Picture of boy being examining by doctor at a tuberculosis sanatorium

Understanding our future through Open Access research about our past...

Strathprints makes available scholarly Open Access content by researchers in the Centre for the Social History of Health & Healthcare (CSHHH), based within the School of Humanities, and considered Scotland's leading centre for the history of health and medicine.

Research at CSHHH explores the modern world since 1800 in locations as diverse as the UK, Asia, Africa, North America, and Europe. Areas of specialism include contraception and sexuality; family health and medical services; occupational health and medicine; disability; the history of psychiatry; conflict and warfare; and, drugs, pharmaceuticals and intoxicants.

Explore the Open Access research of the Centre for the Social History of Health and Healthcare. Or explore all of Strathclyde's Open Access research...

Image: Heart of England NHS Foundation Trust. Wellcome Collection - CC-BY.

The use of poly-L-lysine to form novel silica morphologies and the role of polypeptides in biosilicification

Patwardhan, S V and Mukherjee, N and Clarson, S J (2001) The use of poly-L-lysine to form novel silica morphologies and the role of polypeptides in biosilicification. Journal of Inorganic and Organometallic Polymers, 11 (3). pp. 193-198. ISSN 1053-0495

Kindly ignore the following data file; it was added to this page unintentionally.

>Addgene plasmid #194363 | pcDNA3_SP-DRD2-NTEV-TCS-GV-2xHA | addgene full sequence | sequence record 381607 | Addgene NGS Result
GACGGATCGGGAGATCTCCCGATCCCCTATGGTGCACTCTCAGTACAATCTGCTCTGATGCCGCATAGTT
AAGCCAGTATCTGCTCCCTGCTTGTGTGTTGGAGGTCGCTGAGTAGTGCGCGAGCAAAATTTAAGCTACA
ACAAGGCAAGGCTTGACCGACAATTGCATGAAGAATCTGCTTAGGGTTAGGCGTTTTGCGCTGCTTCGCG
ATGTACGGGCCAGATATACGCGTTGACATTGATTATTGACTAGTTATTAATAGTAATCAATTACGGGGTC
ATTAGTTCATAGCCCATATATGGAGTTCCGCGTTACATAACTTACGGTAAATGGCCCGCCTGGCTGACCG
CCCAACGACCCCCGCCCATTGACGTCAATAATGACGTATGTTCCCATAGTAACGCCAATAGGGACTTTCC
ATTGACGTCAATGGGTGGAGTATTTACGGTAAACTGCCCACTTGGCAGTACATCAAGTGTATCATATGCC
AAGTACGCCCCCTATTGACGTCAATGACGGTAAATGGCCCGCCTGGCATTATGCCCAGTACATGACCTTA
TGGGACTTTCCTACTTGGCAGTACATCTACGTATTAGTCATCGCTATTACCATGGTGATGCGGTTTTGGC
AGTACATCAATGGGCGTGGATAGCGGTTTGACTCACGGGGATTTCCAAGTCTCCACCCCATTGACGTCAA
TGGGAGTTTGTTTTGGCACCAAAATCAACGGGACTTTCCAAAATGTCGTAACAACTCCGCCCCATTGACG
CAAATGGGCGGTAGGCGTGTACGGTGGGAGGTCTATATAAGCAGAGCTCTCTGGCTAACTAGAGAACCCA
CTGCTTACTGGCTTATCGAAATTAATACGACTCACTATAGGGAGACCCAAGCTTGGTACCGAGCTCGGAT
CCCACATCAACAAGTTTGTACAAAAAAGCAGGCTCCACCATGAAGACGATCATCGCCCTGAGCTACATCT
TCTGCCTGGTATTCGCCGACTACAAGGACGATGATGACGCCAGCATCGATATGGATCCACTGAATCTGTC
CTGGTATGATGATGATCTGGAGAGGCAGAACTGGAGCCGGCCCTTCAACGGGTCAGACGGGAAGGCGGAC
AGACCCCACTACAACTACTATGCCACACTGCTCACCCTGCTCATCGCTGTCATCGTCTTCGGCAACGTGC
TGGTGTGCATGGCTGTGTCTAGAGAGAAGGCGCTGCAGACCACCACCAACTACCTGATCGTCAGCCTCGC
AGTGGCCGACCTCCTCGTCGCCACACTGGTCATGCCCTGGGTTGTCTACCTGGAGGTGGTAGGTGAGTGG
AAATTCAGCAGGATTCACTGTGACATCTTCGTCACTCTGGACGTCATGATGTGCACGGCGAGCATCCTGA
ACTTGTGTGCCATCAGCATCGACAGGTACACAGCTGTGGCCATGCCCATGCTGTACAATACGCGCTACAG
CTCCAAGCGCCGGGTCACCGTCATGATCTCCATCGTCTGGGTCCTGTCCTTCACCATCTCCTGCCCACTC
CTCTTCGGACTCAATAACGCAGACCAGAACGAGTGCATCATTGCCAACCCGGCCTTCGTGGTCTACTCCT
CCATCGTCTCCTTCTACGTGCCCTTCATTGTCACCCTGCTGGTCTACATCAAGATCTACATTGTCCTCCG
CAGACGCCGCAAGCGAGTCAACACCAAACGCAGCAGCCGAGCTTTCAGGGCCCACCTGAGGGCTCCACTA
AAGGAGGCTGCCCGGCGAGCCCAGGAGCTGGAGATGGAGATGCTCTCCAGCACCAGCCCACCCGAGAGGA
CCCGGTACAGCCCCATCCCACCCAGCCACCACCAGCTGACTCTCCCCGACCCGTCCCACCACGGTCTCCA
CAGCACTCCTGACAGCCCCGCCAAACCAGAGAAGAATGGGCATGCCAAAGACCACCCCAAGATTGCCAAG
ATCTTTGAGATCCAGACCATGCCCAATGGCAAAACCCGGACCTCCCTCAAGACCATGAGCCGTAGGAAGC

Full text not available in this repository. Request a copy from the Strathclyde author

Abstract

Silicification at neutral pH and under ambient conditions in vitro is of great interest due to its relationship with silicification in vivo as well as for the benign conditions of the process. As it is important to know the exact group(s) or a particular site in the macromolecules that are responsible for the silicification under these conditions in vivo, poly-L-lysine (PLL) was chosen for this investigation in vitro. Here we report the use of tetramethoxysilane (TMOS) as a silica precursor and the utilization of poly-L-lysine (PLL) for silicification at neutral pH and under ambient conditions. We describe (1) the use of PLL to precipitate silica, (2) the effect of mixing of macromolecules PLL and poly(allylamine hydrochloride) (PAH) to control morphologies of the product, and (3) the formation of novel silica morphologies.